In order for the African Community in America to continue our fight for self-determination and dignity, it is important that we remind ourselves of the nature of the American dynamic. Essentially, and at the foundation of the American-European dynamic, is the fact that it is made up of many nations who migrated to this country and continued to fight for and develop their national interests, inside this country. At the same time, they maintained their economic, political, cultural, linguistic, and social relationships with their country of origin.
We can witness this phenomenon on a daily basis by just taking a quick glance at the national/ethnic group practices and beliefs of the Jews, Poles, Irish, Italians, Germans, Swedes, Greeks, French, Slovakians, Czechs, etc., and how they have consolidated their political and economic power in America. They have all done this through their nationalistic unity on the fundamental life giving and life sustaining issues that affect their interests.
In other words, they have maintained a strong sense of where they came from, who they are, and where they are going. This formula has been at the heart of their historical efforts to acquire power in America. We can observe this same trend among the Chinese, Koreans, Filipinos, Vietnamese, Lebanese, Jordanians, and Palestinians who are the new national/ethnic groups of America. In fact, the Mexicans, Puerto Ricans, and other Spanish-speaking national/ethnic groups are following this same pattern. They are fighting for nationalism in America, without calling it that.
When African people in America talk about nationalism, we are often charged with being racists or anti-white. However, the historical record demonstrates clearly that nationalism has been the primary method by which every national/ethnic group has achieved and maintains power.
Harold Cruse describes this dilemma of the African Community in America, in his most profound analysis of our movement, in his book The Crisis of the Negro Intellectual. Cruse framed the American dynamic in this manner when he said, “On the face of it, this dilemma rests on the fact that America, which idealizes the rights of the individual above everything else is, in reality, a nation dominated by the social powers of groups, classes, in-groups and cliques―both ethnic and religious.”
He goes further to explain, “The individual in America has few rights that are not backed up by the political, economic and social power of one group or another.” Therefore, Cruse states, “…the individual [Black person] has, proportionately, very few rights indeed because his ethnic group (whether or not he actually identifies with it) has very little political, economic or social power (beyond moral grounds) to wield.”
In our efforts to acquire Black Power, we should remind ourselves that the Black Nationalist Tradition has always been opposed to integration, assimilation, and accommodation as a solution to the problems of people of African ancestry in America. In this regard, the Black Nationalist Tradition has rejected the strategies and tactics of appealing to the morality of white people and their white supremacy system.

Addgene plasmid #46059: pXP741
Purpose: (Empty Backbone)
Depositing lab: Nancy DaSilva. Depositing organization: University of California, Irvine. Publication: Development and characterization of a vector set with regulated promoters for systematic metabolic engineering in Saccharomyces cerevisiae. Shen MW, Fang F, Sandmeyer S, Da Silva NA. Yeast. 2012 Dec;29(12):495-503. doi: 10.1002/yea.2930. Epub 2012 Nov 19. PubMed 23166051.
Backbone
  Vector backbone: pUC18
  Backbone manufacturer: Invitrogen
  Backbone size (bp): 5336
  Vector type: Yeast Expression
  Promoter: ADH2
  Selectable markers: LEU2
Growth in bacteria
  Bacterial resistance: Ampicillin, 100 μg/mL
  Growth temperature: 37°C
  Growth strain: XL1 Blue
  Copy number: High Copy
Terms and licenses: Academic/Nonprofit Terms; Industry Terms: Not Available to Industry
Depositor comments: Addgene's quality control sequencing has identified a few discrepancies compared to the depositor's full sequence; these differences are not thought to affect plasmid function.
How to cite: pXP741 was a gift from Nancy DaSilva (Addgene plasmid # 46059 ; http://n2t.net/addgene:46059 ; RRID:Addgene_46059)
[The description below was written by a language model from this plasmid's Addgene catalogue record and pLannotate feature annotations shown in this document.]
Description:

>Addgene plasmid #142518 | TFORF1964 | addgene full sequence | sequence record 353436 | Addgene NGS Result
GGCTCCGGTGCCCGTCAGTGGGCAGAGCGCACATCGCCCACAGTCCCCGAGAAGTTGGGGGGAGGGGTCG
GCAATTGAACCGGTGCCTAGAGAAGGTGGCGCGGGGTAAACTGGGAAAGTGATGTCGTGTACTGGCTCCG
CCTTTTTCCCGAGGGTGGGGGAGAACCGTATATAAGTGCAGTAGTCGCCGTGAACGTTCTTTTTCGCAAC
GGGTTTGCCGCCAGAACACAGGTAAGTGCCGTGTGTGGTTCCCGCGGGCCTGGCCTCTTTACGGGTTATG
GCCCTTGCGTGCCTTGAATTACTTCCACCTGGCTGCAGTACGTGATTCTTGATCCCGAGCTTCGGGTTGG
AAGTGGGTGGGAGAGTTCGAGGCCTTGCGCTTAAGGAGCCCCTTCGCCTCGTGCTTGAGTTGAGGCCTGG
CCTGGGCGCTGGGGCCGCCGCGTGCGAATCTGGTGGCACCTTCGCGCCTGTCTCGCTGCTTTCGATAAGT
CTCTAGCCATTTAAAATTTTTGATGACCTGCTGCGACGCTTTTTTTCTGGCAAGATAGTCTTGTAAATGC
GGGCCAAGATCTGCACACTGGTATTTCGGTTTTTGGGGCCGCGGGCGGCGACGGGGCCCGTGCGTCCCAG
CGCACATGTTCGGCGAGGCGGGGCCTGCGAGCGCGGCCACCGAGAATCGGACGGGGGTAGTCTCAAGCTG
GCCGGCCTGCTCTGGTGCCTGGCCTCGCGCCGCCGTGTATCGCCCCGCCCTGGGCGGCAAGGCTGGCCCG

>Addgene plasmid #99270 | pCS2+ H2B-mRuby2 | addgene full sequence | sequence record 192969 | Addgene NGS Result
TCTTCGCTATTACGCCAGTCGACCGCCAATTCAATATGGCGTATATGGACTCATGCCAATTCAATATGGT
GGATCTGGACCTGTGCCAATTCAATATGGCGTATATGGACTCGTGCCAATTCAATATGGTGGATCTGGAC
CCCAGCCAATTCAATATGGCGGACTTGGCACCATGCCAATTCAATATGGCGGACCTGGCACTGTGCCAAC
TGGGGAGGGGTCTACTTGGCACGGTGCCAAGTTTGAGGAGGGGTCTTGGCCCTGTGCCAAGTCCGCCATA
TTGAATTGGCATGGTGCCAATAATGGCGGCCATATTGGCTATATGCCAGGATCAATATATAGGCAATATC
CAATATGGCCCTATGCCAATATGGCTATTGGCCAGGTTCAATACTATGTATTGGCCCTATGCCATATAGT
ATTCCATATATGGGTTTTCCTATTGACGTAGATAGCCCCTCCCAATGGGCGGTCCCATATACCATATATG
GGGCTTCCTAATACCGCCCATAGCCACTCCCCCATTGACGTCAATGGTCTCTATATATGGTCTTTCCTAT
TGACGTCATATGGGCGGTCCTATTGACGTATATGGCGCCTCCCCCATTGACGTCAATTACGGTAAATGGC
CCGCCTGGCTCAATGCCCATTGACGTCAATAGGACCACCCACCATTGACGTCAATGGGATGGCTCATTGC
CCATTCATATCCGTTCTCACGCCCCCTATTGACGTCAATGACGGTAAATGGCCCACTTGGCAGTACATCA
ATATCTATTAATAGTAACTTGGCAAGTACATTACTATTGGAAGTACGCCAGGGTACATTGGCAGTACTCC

Black Nationalists have been historically clear that people in power do not teach powerless people how to get power. And they certainly do not give power away, even though, when challenged, they may make some concessions.
It is so clear that every national/ethnic group understands their political, economic, and cultural interest. It is so natural for them to function in a nationalistic manner in their struggle to acquire and maintain power. The African Community in America has not fully conceptualized and reached a consensus on our nationalistic agenda. Many of us function as if we are scared of really acting out what we really know, for fear of being called racist. We need to stop denying our own reality.
Being called racist because we believe in, and will fight for, the interests of our race with undying loyalty should become the most honorable badge of courage in our community. We should get off of this defensive “trip” when we fight for the interests of our race and some other national/ethnic group calls us racist. We should know by now that this is a tactic to sway us away from the path of acquiring power.
Let’s continue our movement “to assert our own identity, define our own purpose, to make and enforce decisions and to move into our own national interest.” It is called nationalism!
Dr. Conrad Worrill, Professor Emeritus, Carruthers Center for Inner City Studies (CCICS). New office location is at 1809 E. 71st Street, Chicago, Illinois 60649, 773-592-2598. Email: firstname.lastname@example.org Website: www.drconradworrill.com.